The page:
Call it a license to get New York residents to dig a little deeper into their pockets.
Among the proposals put forth recently by New York Governor David Paterson to balance the state’s budget, is one that would hit every single motorist in the state, by requiring vehicle owners to get new license plates, at a cost of $25 per vehicle, beginning April 1, 2010, and continuing for two years, with motorists required to fork over the cash as their registrations expire.
If the proposal — which is part of the governor’s budget deficit reduction plan — goes forward, the fee for new licenses would generate $130 million to go directly into the state’s increasingly hollow coffers.
Absurd, says State Senator Marty Golden -- who blasted the proposed fee as a “new tax scheme,” and who pointed out that it comes on the heels of increases in driver’s license and motor vehicle registration fees that took effect on September 1st.
Contending that residents of his district have already spoken out loudly against the proposal, Golden has set up an on-line petition in opposition to it, which can be accessed at his website, www.golden
The senator’s office has been fielding calls from constituents, said John Quaglione, Golden’s spokesperson. “People called the office to complain who purchased cars this summer as part of Cash for Clunkers,” Quaglione reported. The office has also heard complaints from “people who purchased cars last weekend,” he said, stressing, “It doesn’t matter if you bought your car yesterday, if you got your plates yesterday, if you got your plates three years ago. That fee of $25 would have to be paid by everyone.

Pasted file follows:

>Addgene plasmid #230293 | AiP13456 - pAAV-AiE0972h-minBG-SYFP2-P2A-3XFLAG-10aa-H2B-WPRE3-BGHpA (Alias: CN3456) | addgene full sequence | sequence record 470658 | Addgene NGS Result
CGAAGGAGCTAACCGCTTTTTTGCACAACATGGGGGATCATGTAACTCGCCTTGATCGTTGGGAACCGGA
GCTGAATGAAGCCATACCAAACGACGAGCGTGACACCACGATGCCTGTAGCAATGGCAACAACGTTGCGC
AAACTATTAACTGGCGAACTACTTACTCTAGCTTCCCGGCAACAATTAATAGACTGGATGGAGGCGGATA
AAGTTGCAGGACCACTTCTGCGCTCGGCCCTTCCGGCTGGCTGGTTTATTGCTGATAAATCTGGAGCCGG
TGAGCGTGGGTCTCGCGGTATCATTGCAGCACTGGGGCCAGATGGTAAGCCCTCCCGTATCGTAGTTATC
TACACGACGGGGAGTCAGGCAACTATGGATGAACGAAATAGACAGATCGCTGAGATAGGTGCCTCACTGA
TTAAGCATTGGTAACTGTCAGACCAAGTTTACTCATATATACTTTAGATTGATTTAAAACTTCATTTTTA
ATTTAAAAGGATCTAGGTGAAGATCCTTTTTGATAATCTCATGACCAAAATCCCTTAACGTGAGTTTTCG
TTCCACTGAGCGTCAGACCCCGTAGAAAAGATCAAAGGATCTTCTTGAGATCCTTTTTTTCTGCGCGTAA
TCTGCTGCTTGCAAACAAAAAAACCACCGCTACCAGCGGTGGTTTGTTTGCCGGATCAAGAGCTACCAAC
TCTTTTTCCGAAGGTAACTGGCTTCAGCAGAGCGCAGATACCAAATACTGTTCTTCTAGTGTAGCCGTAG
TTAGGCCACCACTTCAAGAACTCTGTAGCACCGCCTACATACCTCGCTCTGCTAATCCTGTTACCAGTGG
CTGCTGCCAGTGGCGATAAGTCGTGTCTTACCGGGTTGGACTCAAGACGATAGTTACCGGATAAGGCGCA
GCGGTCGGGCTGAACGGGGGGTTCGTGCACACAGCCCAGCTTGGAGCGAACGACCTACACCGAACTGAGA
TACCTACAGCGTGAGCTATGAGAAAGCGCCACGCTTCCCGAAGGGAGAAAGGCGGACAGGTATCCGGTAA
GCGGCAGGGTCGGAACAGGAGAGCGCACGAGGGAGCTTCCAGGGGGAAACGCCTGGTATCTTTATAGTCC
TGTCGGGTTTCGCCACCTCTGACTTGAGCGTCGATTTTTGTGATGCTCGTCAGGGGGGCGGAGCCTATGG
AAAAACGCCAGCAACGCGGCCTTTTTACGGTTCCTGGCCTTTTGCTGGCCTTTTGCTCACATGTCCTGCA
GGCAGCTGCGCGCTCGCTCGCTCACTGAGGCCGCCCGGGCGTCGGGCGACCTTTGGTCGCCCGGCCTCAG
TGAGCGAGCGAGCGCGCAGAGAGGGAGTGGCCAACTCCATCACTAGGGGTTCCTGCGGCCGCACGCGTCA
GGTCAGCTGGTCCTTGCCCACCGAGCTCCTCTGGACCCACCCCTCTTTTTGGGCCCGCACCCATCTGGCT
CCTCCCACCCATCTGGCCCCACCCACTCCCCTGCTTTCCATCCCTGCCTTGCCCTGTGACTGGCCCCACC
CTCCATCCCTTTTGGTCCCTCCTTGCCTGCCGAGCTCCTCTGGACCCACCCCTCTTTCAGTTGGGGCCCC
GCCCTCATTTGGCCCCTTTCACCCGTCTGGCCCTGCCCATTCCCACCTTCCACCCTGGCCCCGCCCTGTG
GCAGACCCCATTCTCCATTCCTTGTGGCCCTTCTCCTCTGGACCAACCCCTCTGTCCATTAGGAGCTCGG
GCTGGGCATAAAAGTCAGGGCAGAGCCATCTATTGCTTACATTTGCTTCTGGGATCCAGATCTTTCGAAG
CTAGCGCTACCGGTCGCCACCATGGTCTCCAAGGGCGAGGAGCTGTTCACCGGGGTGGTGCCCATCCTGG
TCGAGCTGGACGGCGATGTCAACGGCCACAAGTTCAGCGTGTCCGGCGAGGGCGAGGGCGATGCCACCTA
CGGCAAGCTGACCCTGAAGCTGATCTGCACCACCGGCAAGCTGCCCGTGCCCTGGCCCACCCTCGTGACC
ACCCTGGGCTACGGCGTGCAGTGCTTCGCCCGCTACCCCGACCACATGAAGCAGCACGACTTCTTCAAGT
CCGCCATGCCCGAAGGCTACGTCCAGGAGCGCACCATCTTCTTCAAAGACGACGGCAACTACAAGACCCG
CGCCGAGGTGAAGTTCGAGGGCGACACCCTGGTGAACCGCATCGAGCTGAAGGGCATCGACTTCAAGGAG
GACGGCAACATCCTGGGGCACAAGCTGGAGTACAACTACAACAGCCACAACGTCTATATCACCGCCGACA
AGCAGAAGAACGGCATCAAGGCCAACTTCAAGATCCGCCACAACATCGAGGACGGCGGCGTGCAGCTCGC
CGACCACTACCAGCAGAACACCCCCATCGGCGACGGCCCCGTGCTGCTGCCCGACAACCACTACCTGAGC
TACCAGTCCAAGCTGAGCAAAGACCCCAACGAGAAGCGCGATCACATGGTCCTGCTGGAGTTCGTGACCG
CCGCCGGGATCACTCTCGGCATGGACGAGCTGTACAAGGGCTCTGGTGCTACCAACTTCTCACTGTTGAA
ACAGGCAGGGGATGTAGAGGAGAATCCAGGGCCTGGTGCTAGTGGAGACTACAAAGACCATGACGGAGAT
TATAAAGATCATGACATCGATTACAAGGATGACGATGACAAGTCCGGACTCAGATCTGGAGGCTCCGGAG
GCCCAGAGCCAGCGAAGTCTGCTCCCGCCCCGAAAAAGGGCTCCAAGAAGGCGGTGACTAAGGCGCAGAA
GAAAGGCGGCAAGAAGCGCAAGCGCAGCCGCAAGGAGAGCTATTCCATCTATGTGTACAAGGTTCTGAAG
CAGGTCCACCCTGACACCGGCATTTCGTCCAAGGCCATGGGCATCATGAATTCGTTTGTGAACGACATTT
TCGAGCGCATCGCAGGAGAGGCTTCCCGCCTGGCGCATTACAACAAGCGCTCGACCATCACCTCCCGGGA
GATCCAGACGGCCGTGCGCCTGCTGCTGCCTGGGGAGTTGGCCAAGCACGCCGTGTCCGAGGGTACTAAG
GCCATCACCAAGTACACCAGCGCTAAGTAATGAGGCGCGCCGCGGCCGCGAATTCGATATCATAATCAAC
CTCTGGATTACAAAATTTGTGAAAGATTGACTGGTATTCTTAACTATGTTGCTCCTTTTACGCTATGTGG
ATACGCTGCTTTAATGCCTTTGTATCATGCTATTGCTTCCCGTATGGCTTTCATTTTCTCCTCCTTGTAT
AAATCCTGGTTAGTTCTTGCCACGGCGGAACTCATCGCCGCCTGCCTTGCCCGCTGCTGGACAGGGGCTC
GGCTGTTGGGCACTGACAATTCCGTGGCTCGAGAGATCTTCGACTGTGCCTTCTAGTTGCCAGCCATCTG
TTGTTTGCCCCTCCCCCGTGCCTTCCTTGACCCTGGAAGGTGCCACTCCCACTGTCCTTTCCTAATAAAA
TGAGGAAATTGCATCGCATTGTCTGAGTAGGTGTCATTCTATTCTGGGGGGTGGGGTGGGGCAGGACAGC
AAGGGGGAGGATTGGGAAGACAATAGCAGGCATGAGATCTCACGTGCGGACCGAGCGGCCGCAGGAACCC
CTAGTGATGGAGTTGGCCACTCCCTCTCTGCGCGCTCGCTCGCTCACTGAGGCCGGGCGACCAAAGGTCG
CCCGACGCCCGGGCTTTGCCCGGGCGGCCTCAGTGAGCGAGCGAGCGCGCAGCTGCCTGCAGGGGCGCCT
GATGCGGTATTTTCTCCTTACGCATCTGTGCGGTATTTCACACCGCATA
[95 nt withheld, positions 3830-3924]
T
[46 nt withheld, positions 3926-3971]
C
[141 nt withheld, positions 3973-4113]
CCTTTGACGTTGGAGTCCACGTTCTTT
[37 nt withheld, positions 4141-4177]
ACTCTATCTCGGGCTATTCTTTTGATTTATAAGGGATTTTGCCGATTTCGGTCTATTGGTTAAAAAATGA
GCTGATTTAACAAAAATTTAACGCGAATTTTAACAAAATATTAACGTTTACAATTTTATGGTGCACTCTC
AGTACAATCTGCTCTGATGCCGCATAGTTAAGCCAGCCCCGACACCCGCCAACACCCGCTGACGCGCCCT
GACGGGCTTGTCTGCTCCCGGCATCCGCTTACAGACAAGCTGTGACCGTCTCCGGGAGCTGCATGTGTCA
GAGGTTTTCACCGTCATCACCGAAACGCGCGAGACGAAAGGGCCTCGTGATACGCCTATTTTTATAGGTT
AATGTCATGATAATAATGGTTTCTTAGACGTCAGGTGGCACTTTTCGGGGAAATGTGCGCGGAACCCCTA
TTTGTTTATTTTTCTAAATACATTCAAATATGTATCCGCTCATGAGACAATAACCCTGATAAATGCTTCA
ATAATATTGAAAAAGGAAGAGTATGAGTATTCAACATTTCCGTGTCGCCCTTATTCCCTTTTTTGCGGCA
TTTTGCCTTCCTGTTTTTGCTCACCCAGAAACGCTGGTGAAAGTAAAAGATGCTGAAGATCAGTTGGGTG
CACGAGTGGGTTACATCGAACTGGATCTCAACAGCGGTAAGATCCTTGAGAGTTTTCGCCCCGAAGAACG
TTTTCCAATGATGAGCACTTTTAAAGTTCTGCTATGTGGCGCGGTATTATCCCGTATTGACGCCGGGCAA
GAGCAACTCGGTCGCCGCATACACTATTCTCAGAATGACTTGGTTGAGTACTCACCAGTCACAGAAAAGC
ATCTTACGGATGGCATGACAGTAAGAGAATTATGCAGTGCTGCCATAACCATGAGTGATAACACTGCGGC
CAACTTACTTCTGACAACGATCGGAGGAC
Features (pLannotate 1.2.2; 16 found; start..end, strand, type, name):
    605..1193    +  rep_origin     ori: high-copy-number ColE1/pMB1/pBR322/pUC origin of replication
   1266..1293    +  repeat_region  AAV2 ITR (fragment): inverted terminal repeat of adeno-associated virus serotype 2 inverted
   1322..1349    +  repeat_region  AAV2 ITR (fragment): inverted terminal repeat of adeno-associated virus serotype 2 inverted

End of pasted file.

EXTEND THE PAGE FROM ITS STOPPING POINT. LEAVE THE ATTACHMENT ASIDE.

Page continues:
“Especially in this economy, no one cares what their license plate looks like,” he added. “It’s another tax.”
Besides the cost to rank-and-file New Yorkers, Golden is also worried about the inconvenience, Quaglione said. He pointed out that, over a two-year period, “You are looking at between five and seven million new license plates being issued. There are probably going to be delays in printing and delivering them, with everyone heading to the Department of Motor Vehicles. It’s going to cause confusion, and longer lines.”
The two-year $5.0 billion deficit reduction plan is the latest effort by Paterson to deal with fallout from the economic slowdown that has hit the state particularly hard. Indeed, according to the governor’s office, in New York, the “recession lasts twice as long as the average national recession. That’s why, even though there are some encouraging signs that the U.S. economy is recovering, state revenues have continued to plummet.
“Based on the Division of the Budget’s latest forecast, the current New York State recession will not end until at least the second half of 2010. Accordingly, there should be little optimism that an unexpected rebound in tax collections will remove the need for responsible actions to close our mid-year budget gap,” the governor’s office said in a press release.
The largest segment of the deficit reduction plan is $3.8 billion in spending cuts over two years, with additional savings and revenue coming from a variety of other sources, including a tax penalty forgiveness program, administrative savings, and changes in the pension structure.